Negotiations over the federal government's debt ceiling bring to mind some recent experiences of local governments facing financial shortfalls on account of overpriced and undersubscribed municipal broadband projects. In an October blog post I described a plan being considered by several Utah cities to issue $60 million in new bonds just to cover the existing debts of their muni broadband project called "UTOPIA" and keep the project afloat. And in a January blog post I wrote about two North Carolina towns that shelled out nearly $580,000 to provide a temporary bailout for their muni broadband project, MI-Connection.
When muni broadband projects fail, the fall guys aren't the paid consultants who pitch the projects or local government officials who buy the pitches. Rather, the real fall guys are local residents who bear the losses through budget cuts to other local government services and through local tax hikes.
As I pointed out in January, "one thing responsible cities and towns should do in the year ahead is keep from making their financial problems worse by engaging in expensive and risky new ventures."
This spring, the North Carolina legislature took steps of its own to better ensure responsible action by cities and towns considering new muni broadband projects. The North Carolina legislature passed House Bill 129 into law in May. HB 129 includes a number of limitations and safeguards on muni broadband projects and how they can operate. In particular, HB 129 requires a public vote of approval by local residents before their local government can assume debts for financing on any muni broadband project:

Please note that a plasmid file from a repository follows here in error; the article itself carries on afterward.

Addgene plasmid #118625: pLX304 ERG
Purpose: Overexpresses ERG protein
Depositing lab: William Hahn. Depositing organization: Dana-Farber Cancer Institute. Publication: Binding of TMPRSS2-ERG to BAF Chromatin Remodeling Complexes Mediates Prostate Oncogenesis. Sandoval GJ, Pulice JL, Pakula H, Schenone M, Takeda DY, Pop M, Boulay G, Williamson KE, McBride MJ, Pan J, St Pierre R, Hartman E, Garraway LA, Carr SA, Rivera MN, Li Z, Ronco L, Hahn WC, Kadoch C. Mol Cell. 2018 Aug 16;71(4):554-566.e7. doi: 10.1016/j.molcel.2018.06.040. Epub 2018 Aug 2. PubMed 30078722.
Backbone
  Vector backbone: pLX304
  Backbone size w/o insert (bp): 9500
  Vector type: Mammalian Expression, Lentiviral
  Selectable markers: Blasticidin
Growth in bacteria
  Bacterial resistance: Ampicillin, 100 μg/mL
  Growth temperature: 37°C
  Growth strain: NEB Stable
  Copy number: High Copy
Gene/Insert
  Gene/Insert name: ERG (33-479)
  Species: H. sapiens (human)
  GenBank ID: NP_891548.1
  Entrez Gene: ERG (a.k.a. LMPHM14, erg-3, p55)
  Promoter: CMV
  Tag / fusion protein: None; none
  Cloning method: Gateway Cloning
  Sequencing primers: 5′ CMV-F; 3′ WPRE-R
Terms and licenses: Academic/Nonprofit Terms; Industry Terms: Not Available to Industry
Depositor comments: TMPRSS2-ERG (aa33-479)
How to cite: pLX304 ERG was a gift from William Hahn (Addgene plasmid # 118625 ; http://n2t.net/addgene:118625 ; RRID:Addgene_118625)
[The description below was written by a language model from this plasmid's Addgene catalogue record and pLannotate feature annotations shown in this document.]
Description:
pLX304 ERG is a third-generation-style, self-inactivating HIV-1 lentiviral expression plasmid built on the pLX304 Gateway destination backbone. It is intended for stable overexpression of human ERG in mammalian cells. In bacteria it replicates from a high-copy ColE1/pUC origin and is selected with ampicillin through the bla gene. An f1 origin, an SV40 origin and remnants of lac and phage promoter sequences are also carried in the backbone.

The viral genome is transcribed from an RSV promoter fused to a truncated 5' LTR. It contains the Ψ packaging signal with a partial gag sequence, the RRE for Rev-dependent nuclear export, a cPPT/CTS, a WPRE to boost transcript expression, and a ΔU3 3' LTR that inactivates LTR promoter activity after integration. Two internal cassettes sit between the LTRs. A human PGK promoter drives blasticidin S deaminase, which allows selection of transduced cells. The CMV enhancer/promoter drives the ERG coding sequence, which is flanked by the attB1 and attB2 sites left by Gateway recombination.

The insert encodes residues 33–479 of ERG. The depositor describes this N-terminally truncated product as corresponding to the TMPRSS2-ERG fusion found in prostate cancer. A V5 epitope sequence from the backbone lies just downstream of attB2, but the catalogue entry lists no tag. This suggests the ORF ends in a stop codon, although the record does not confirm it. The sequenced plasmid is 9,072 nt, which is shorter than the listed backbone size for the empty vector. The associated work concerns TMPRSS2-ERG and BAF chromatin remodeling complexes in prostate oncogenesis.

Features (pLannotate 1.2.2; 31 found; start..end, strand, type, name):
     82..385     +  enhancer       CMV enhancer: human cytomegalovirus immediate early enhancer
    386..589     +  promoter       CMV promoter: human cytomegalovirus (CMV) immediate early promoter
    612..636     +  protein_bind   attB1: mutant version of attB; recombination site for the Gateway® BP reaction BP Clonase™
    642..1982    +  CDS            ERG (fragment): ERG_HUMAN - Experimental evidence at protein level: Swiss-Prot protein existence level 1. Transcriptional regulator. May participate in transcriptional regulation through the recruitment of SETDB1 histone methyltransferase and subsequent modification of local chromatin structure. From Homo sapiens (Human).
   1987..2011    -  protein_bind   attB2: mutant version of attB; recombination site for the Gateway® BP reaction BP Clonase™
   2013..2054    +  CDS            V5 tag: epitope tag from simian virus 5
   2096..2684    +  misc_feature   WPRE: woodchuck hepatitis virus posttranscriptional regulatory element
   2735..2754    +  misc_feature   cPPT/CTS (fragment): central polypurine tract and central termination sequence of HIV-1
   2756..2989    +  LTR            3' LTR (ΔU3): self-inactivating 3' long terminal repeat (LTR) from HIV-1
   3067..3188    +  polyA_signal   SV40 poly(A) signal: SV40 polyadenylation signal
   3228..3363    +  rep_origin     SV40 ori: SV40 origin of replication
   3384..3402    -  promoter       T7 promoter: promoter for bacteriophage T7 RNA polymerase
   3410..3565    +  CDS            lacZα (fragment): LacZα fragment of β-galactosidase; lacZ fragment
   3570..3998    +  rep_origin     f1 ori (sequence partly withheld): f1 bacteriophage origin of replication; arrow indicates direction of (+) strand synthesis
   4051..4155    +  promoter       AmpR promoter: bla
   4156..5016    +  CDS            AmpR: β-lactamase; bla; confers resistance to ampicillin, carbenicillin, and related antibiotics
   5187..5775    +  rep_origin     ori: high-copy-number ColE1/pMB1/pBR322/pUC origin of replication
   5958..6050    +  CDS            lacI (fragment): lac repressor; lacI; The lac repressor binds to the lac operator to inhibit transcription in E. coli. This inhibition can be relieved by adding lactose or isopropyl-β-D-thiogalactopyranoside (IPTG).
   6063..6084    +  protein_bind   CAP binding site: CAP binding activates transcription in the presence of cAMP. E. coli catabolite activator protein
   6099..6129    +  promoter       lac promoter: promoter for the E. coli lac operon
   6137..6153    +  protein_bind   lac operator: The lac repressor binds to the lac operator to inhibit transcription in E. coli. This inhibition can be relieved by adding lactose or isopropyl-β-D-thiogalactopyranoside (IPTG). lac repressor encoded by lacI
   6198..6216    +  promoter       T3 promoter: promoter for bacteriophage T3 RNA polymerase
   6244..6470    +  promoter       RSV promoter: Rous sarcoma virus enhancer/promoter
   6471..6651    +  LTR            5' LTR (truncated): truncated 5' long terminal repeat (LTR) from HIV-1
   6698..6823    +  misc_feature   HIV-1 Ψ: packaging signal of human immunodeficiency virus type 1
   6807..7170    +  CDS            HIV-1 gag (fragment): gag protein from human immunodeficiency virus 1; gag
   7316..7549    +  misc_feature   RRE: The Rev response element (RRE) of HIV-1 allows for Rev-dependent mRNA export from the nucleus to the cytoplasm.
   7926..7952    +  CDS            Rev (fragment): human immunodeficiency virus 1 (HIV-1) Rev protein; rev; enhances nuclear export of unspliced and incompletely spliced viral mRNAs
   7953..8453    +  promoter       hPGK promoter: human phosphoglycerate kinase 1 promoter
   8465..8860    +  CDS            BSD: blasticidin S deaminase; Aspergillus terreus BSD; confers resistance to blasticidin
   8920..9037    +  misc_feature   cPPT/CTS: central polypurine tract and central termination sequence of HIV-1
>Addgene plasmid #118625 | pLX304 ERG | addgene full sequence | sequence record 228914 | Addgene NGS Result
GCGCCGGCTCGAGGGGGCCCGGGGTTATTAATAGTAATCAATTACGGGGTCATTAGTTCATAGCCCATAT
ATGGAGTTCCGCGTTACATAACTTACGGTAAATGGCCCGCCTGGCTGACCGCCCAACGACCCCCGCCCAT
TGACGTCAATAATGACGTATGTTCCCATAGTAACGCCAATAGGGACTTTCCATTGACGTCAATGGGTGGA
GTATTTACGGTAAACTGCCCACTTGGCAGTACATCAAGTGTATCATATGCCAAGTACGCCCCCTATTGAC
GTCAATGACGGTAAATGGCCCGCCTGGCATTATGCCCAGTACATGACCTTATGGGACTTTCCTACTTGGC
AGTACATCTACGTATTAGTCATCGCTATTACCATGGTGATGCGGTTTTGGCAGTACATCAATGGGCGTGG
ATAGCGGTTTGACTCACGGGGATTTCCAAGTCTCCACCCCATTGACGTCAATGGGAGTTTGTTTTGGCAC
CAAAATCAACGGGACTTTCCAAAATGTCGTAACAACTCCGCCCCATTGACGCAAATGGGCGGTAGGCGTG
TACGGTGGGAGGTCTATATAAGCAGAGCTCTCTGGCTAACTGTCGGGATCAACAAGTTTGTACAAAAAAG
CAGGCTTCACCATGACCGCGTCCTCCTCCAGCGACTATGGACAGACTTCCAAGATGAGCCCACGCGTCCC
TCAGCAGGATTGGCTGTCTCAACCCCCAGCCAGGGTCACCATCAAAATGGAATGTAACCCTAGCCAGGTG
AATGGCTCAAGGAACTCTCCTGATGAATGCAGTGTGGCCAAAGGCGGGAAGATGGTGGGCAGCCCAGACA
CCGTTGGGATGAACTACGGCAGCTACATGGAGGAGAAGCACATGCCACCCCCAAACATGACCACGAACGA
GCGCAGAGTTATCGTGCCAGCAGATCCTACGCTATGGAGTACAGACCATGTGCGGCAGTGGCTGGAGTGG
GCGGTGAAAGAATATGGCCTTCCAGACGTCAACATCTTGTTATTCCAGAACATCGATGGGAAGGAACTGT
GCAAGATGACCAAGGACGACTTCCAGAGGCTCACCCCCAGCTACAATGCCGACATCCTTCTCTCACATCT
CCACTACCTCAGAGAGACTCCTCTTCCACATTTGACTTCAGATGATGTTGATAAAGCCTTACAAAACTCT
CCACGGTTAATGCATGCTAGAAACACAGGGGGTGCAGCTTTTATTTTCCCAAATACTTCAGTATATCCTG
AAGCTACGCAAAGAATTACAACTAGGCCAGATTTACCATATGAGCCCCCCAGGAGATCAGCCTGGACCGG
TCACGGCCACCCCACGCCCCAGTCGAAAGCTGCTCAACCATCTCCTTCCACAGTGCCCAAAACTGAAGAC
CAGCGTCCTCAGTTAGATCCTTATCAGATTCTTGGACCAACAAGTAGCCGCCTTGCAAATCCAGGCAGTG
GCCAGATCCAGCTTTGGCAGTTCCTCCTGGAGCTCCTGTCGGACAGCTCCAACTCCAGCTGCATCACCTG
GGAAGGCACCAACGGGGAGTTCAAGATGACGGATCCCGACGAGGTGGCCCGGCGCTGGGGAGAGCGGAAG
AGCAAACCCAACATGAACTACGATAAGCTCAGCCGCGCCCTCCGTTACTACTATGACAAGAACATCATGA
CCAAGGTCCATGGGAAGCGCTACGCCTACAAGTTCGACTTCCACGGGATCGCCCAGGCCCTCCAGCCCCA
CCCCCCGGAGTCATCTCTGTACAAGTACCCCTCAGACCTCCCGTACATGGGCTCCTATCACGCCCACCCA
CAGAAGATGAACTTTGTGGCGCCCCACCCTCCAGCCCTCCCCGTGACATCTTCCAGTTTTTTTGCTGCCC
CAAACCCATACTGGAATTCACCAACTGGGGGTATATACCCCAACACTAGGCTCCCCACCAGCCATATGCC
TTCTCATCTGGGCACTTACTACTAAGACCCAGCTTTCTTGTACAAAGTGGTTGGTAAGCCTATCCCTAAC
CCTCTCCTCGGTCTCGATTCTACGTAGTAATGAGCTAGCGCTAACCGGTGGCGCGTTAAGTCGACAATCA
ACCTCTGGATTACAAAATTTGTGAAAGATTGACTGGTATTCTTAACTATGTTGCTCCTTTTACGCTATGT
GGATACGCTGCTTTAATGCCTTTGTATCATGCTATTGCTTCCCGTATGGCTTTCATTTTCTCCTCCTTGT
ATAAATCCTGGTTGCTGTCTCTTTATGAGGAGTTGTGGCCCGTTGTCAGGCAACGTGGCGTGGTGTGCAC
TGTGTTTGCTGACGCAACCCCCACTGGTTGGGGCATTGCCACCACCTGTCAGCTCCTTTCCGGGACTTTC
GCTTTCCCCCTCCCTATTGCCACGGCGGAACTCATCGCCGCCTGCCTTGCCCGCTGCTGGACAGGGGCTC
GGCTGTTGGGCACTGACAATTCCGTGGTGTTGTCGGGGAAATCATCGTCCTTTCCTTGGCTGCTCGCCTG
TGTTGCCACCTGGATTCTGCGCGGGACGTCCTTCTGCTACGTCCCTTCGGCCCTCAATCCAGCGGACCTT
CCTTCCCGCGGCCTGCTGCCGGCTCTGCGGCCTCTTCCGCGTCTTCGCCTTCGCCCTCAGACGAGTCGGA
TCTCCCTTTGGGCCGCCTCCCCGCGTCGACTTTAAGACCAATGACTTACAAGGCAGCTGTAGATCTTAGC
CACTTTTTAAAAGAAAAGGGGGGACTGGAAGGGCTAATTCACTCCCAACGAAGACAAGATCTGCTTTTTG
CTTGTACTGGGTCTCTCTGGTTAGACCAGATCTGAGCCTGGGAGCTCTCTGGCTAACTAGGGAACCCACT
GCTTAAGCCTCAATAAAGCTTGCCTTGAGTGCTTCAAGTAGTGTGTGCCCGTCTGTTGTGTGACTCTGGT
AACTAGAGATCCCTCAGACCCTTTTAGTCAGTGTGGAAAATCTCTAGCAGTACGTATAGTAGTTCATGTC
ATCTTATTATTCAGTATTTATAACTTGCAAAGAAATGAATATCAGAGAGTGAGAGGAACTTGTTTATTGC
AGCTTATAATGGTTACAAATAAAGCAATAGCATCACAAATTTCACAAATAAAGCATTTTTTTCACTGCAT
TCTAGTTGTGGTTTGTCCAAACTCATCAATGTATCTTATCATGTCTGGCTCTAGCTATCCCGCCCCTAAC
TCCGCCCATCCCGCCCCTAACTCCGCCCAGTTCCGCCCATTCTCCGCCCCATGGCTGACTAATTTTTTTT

A city shall not incur debt for the purpose of constructing a communications system without first holding a special election … on the question of whether the city may provide communications service. If a majority of the votes cast in the special election are for the city providing communications service, the city may incur the debt for the service. If a majority of the votes cast in the special election are against the city providing communications service, the city shall not incur the debt.
Broadband networks are expensive and risky undertakings, particularly in our current economic climate. Given the deep financial liabilities saddled on local residents when muni broadband projects go bad, adding an extra layer of taxpayer protection from financial peril by requiring the consent of the people is a commonsense idea.